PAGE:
Make the Most of Your Book Reviews
Authors rarely get the most of their reviews.
I think it’s either that they are so excited about the review or that the idea of extending a review’s value doesn’t occur to them.
Or it’s because so many reviews these days come from readers.
They aren’t professionals, so they have no idea how to distribute content beyond posting their review on Amazon.
One of the ways reviewers can get more mileage from their reviews is to get them reprinted in more venues than the reviewer ever planned.
Or you do it for them.
And, no, it isn’t stealing or plagiarism if you get permission from the reviewer first.
In fact, it can benefit the reviewer.
When you get further distribution for reviews you already have, it’s like getting a little marketing bonus.
Here’s how to do that:
• If your reviewer doesn’t normally write reviews (these reviewers are often called reader reviewers), suggest she send her review, or the link to her review, to her friends as a recommendation.
• If your reviewer lives in a town with a small daily or weekly newspaper, she could send her review to them. She may realize the thrill of being published the first time.
• Ask your reviewer – even one who writes for a review journal – to post her review on Amazon.com, BN.com, and other online booksellers that have reader-review features. I have never had a reviewer decline my suggestion. It is ethical for a reviewer to do it or give you permission to reuse the review as long as she holds the copyright for the review. (Most reviewers do not sign copyright-limiting agreements with the medium who hires them.) Get more information on Amazon’s often misrepresented review policies in Chapter Eleven, “Managing Your Amazon Reviews.”
• After you have permission from the reviewer to reprint the review, post it on your blog, on your Web site, and in your newsletter. Use quotations from the reviews to give credibility to selected media releases and queries.
• Once you have permission to use reviews, send copies of good ones to bookstore buyers and event directors as part of your campaign to do book signings, to speak, or do workshops in their stores. Go to (midwestbookreview.com/links/bookstor.htm) for a starter list of bookstores.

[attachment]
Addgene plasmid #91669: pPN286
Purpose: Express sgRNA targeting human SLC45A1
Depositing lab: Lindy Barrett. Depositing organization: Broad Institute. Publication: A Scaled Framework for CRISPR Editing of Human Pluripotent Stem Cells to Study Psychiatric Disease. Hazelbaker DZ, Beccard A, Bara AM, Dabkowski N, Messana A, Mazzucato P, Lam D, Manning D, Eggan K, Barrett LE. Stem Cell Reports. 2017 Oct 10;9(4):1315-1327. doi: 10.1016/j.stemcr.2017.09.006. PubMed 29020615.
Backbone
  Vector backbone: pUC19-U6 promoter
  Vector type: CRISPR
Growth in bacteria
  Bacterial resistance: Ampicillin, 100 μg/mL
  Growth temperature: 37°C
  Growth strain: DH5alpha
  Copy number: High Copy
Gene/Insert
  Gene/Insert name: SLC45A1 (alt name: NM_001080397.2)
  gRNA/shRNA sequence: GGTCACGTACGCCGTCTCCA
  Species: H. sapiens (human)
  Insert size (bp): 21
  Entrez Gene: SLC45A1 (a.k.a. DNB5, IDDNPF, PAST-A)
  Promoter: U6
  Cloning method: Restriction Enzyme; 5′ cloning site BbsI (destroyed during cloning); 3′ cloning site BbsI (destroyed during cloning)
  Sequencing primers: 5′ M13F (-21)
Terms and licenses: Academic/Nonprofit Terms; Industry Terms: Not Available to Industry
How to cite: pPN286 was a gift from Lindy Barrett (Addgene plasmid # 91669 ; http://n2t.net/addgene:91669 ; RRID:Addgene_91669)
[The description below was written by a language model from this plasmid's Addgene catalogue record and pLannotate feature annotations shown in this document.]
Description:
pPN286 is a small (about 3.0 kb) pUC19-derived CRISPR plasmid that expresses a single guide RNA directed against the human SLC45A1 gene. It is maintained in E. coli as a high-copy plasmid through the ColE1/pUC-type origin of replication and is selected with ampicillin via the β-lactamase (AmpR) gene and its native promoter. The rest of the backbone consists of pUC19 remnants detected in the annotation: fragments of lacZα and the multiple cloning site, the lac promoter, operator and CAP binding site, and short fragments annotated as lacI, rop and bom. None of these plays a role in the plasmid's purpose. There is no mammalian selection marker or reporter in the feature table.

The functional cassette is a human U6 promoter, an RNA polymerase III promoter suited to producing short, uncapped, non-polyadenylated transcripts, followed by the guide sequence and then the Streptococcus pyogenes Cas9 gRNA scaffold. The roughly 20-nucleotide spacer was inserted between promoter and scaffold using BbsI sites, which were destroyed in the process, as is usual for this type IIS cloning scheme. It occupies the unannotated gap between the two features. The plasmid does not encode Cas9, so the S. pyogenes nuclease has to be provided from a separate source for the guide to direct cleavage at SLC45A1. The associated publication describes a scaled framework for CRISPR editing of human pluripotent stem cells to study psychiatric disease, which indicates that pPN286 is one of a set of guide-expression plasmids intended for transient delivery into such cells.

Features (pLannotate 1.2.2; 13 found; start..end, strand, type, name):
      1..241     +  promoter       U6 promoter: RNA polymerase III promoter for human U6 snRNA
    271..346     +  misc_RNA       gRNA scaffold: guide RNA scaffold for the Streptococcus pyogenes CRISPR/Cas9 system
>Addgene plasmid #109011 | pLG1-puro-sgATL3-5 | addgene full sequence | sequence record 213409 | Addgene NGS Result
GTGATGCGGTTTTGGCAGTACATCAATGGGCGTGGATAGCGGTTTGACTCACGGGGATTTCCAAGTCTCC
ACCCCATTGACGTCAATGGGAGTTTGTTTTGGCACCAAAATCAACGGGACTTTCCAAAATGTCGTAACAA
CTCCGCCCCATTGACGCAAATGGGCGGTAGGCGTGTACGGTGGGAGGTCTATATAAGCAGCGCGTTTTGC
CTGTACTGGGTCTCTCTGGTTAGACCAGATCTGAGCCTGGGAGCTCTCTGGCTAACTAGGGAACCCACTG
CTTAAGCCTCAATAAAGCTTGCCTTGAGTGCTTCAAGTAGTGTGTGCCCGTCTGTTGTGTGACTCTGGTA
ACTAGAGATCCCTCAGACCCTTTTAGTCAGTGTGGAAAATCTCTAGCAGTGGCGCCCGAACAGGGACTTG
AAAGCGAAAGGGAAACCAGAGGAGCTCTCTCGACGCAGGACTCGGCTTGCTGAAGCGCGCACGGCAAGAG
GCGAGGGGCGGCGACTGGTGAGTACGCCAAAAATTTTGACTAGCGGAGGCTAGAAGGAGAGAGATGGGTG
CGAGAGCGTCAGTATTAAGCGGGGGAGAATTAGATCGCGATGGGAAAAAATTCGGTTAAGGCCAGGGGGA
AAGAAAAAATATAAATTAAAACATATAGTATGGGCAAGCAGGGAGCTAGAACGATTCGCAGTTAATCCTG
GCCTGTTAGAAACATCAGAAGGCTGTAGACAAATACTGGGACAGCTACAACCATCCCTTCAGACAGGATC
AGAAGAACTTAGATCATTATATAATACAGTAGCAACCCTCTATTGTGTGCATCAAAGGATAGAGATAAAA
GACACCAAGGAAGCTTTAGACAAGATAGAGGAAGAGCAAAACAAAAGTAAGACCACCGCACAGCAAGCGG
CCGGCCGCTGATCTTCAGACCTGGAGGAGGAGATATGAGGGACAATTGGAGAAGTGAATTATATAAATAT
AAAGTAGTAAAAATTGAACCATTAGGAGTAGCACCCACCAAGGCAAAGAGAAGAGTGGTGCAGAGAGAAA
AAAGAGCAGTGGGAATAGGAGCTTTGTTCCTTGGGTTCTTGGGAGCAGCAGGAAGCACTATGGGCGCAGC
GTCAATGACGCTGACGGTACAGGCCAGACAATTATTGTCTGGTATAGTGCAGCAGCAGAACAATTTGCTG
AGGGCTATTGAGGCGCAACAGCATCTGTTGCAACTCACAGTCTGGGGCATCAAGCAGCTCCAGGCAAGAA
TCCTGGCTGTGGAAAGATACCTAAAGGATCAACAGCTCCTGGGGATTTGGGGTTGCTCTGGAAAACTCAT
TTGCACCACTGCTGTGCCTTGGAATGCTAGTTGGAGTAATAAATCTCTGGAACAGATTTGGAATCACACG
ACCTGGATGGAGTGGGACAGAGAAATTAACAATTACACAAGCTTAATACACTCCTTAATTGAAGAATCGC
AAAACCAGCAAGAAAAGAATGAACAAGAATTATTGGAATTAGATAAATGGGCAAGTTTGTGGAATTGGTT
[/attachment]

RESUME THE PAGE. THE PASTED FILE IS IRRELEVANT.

• Send quotations (blurbs) from the reviews you get to librarians, especially the ones in your home town or cities you plan to visit during book tours. Include order information. Try Midwest for a list of libraries (midwestbookreview.com/links/library.htm).
• Use snippets from positive reviews as blurbs in everything from your stationery to your blog. (Use your e-reader’s find function to search for other ideas for using your blurbs in this book.)
• If your reviewer doesn’t respond to your request to post the review on Amazon, excerpt blurbs from them and post them on your Amazon buy page using Amazon’s Author Connect or Author Central features. They will appear on your Amazon sales page.
• Include the crème de la crème of your reviews on the Praise Page of your media kit and inside the front cover of the next edition (perhaps a mass market edition like the pocket paperbacks sold in grocery stores?). See my multi award-winning The Frugal Book Promoter for the complete—and I do mean complete—lowdown on media kits.
Hint: Occasionally authors get reviews on Amazon that, shall we say…don’t thrill them. Reviews like that can be minimized by asking others for reviews. As new reviews are added, the old ones tend to get buried in the lineup of reviews. We can also (pleasantly!) refute a position a reviewer takes using the comment feature—or thank them for bringing something to our attention. We can also dispute their validity with Amazon, though that rarely works.
You can use some of these suggestions as part of your keeping-in-communication-with-reviewers effort after her review has been published.
Coming up in the newest release in my multi award-winning HowToDoItFrugally series of books, How To Get Great Book Reviews Frugally and Ethically: The ins and outs of using free reviews to build and sustain a writing career to be released this fall is more on how Amazon can helps authors early in their review-getting process. I mean, as long as it’s nearly impossible to do without Amazon and still have a successful book campaign, we might was well get them to return the loyalty we show them in as many ways as possible.
About Carolyn Howard-Johnson
Carolyn Howard-Johnson brings her experience as a publicist, journalist, marketer, and retailer to the advice she gives in her HowToDoItFrugally series of books for writers and the many classes she taught for nearly a decade as instructor for UCLA Extension’s world-renown Writers’ Program. The books in her HowToDoItFrugally Series of books for writers have won multiple awards. That series includes both the first and second editions of The Frugal Book Promoter and The Frugal Editor won awards from USA Book News, Readers’ Views Literary Award, the marketing award from Next Generation Indie Books and others including the coveted Irwin award. Her next book in the HowToDoItFrugally series for writers will be How To Get Great Book Reviews Frugally and Ethically. Her Web site is www.howtodoitfrugally.com.